I’m not entirely sure who is making the decisions when it comes to licensing at DC Entertainment, but recently two somewhat controversial shirts have appeared at retail outlets, and it’s safe to say most people aren’t very happy with them. The first shirt was revealed on the DC Women Kicking Ass page, which features an image of Superman and his now-girlfriend Wonder Woman locked in a mid-air kiss from the cover of Justice League #12, with art by Jim Lee.
It’s already an older image, so why all the hubbub now? Well, you can thank a couple of modifications made to the original image just for this t- shirt that take the whole thing to a new, sexist level. Now there’s a caption above the image that says “SCORE!” and another that says “Superman Does It Again!” reducing his relationship with Wonder Woman to a hook up at a frat party. All that’s missing is Superman sporting a propped collar, a backwards baseball cap, and Batman appearing somewhere to the side giving Clark a high five on a job well done.
Maybe the most offensive thing about the shirt isn’t the captions (though they’re bad), it’s the changes made to the original art. In the original Jim Lee cover image, Wonder Woman has Superman tied up in her lasso, the suggestion being that it was she who snagged him, not the other way around. Maybe the shirt manufacturers thought that men wouldn’t wear a shirt that suggested that a woman was the sexually dominant one, and had the lasso removed. But at the end of the day, DC and/or Warner Brothers had to approve it. The whole thing is pretty gross, and the most shocking thing is that DC thought that they could put this out there and that no one would care or notice.
The second shirt, revealed via a blog called PJ Says, is one that was discovered while shopping at WalMart in the juniors section. All in hot pink writing, it features the bat symbol and the words “Training to be Batman’s Wife.” (The word “wife” is in cursive, because reasons.) Why not “Training to Be Batgirl,” or Batwoman? Or even training to be Batman’s partner?? (Which has a double meaning, if you happen to be one of the many women who find Bruce Wayne attractive.) Nope, this shirt instead is telling young women and girls that you shouldn’t fantasize about being a hero yourself, just the hero’s wife.
The author of the original blog post sums it up pretty well: “F–k being Batman’s wife. I want to be Batman. I want to wear a skintight bat suit the color of dark justice. I want a utility belt. I want to drive an impossibly fast car or a tricked out motorcycle. I want to save people. I want to be the biggest badass in Gotham. I want to be talking to someone at a boring party at the mayor’s house, see the bat signal over someone’s shoulder, and say ‘Excuse me. Someone’s calling me.'”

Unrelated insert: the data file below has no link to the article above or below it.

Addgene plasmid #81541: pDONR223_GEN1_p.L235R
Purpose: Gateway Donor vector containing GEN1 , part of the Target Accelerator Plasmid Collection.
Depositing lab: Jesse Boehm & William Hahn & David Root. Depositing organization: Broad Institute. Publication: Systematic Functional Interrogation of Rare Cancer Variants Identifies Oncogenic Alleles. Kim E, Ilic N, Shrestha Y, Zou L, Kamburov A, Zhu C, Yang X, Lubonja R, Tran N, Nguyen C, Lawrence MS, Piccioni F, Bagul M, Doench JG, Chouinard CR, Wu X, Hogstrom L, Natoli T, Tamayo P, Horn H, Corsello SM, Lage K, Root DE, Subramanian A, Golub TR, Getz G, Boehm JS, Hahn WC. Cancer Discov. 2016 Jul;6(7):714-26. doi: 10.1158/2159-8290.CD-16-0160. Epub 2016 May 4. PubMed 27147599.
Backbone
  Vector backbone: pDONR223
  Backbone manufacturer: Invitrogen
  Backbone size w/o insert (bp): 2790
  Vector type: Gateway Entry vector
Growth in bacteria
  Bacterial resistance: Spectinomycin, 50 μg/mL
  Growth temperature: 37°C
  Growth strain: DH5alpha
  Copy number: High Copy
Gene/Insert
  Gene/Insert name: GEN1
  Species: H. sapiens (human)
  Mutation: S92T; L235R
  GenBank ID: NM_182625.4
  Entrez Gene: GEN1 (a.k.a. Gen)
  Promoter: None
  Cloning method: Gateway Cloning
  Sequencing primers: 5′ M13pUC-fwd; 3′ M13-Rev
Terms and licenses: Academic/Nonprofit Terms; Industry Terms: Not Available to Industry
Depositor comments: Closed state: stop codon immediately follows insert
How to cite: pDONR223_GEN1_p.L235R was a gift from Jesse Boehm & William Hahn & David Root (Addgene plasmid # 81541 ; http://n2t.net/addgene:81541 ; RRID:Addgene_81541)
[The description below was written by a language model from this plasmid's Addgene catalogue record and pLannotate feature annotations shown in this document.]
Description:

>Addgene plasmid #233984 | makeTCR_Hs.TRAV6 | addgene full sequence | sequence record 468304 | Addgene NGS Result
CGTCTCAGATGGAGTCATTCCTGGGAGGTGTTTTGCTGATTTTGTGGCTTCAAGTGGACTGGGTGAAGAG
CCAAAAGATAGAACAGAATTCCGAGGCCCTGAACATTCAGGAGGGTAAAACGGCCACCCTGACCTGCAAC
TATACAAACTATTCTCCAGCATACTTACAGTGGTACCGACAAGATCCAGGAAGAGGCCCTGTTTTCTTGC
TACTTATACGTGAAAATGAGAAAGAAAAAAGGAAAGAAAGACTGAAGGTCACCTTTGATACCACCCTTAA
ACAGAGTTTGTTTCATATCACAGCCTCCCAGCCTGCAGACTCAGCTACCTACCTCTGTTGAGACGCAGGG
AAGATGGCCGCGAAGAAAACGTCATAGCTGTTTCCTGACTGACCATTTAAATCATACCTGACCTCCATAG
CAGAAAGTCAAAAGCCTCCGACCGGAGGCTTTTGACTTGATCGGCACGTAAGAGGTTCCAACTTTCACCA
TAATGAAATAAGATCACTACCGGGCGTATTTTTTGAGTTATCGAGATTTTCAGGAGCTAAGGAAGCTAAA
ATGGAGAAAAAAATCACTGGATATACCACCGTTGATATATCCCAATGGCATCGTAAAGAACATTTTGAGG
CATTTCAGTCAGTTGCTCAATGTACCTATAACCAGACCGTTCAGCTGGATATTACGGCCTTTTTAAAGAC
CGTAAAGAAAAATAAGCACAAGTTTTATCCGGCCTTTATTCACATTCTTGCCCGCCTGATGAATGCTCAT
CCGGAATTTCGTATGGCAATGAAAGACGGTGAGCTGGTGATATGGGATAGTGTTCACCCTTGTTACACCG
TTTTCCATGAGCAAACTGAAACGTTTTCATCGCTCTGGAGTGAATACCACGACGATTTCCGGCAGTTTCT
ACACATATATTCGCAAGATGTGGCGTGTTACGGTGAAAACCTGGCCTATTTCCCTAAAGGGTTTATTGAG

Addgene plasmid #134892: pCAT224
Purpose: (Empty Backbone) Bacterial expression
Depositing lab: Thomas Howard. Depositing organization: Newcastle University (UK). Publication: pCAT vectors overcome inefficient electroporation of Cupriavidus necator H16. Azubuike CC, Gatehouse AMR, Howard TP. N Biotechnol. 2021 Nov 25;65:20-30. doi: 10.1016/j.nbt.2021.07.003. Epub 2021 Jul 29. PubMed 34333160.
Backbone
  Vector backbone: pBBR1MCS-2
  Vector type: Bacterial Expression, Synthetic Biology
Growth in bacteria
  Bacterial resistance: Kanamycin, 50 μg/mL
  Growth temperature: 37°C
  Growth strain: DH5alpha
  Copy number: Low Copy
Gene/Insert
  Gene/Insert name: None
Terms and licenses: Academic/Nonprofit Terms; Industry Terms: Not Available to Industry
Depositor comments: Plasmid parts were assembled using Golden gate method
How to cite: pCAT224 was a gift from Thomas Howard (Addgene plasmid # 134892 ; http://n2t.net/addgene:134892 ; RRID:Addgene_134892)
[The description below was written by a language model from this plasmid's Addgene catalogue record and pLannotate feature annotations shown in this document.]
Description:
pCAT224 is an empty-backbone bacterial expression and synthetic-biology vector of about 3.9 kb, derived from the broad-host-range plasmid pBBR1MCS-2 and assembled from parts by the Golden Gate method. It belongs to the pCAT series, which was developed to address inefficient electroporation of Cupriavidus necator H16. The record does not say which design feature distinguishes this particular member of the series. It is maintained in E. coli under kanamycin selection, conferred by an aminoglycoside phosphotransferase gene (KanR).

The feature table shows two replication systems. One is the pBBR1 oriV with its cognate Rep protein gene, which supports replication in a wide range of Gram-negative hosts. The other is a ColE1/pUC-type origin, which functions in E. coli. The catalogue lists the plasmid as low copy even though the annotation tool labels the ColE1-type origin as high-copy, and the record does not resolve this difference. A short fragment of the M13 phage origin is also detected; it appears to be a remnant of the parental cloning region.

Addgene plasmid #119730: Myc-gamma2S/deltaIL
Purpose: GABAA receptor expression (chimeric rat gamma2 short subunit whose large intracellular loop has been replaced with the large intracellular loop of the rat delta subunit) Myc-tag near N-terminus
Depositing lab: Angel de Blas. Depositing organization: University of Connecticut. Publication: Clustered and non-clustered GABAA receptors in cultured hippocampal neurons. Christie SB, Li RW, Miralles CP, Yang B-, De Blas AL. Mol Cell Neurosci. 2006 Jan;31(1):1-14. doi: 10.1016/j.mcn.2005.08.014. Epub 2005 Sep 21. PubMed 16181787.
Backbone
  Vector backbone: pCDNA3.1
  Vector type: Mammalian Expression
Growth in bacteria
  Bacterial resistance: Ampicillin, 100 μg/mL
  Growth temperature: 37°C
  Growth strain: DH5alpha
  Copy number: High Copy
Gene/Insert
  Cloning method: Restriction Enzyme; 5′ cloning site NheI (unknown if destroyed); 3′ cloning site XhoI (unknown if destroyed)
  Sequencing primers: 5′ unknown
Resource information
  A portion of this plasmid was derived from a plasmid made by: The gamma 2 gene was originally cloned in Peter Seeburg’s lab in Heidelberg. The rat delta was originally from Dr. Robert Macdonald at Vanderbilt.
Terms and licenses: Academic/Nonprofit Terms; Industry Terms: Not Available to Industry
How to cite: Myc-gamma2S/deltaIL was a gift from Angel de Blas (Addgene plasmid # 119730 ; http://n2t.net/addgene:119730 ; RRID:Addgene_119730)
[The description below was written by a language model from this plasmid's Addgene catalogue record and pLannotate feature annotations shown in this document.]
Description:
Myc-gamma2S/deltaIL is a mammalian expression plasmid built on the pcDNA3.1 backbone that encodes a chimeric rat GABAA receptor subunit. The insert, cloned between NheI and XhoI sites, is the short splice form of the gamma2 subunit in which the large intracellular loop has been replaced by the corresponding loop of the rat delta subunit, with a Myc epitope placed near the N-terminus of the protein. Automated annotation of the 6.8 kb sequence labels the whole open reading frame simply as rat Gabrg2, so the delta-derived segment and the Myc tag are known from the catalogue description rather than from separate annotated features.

DC has officially responded to the criticism, giving an official response to Comic Book Resources, saying “DC Comics is home to many of the greatest male and female Super Heroes in the world. All our fans are incredibly important to us, and we understand that the messages on certain t-shirts are offensive. We agree. Our company is committed to empowering boys and girls, men and women, through our characters and stories. Accordingly, we are taking a look at our licensing and product design process to ensure that all our consumer products reflect our core values and philosophy.” While it’s nice to see DC admit that these products are offensive, the real question remains: will they really change what products they approve moving forward, or is this all just PR?
Superheroes and superhero images are everywhere, thanks to the huge presence they have in popular culture these days. But outside of movies, it’s clothing and other licensed product that really convey what these characters are supposed to represent to the mainstream, and in particular, young people. (I wish it were comics, but its not.) Walk into any Target for example, and you’ll see tons of items with the Justice League characters on them (they recently signed a licensing deal for Justice League products with DC). But if those clothes/toys/school supplies are aimed at young boys, then the image of Wonder Woman is almost always removed from the team line-up, even if she is more famous as a name brand than either Green Lantern or the Flash.
By doing this, you are instilling the idea in young boys’ minds that female heroes are not to be admired or looked up to, much less have their images displayed on their clothing. And this isn’t a DC issue alone; Marvel got tons of heat for not featuring the character of Gamora on many licensed Guardians of the Galaxy items, and last year had a t-shirt for girls that said “I Need A Hero,” while shirts for boys (albeit young boys) had phrases like “Be A Hero.” Neither DC nor Marvel create the sexism in our culture, it’s already there, and in fact, in the comics themselves female characters are often portrayed as just as (or more) powerful and capable as the men. But these companies need to be sure that is the image they project when being licensed out, otherwise they’re simply not doing their job, and all those strong female characters in the comics and even in the movies will be for nothing.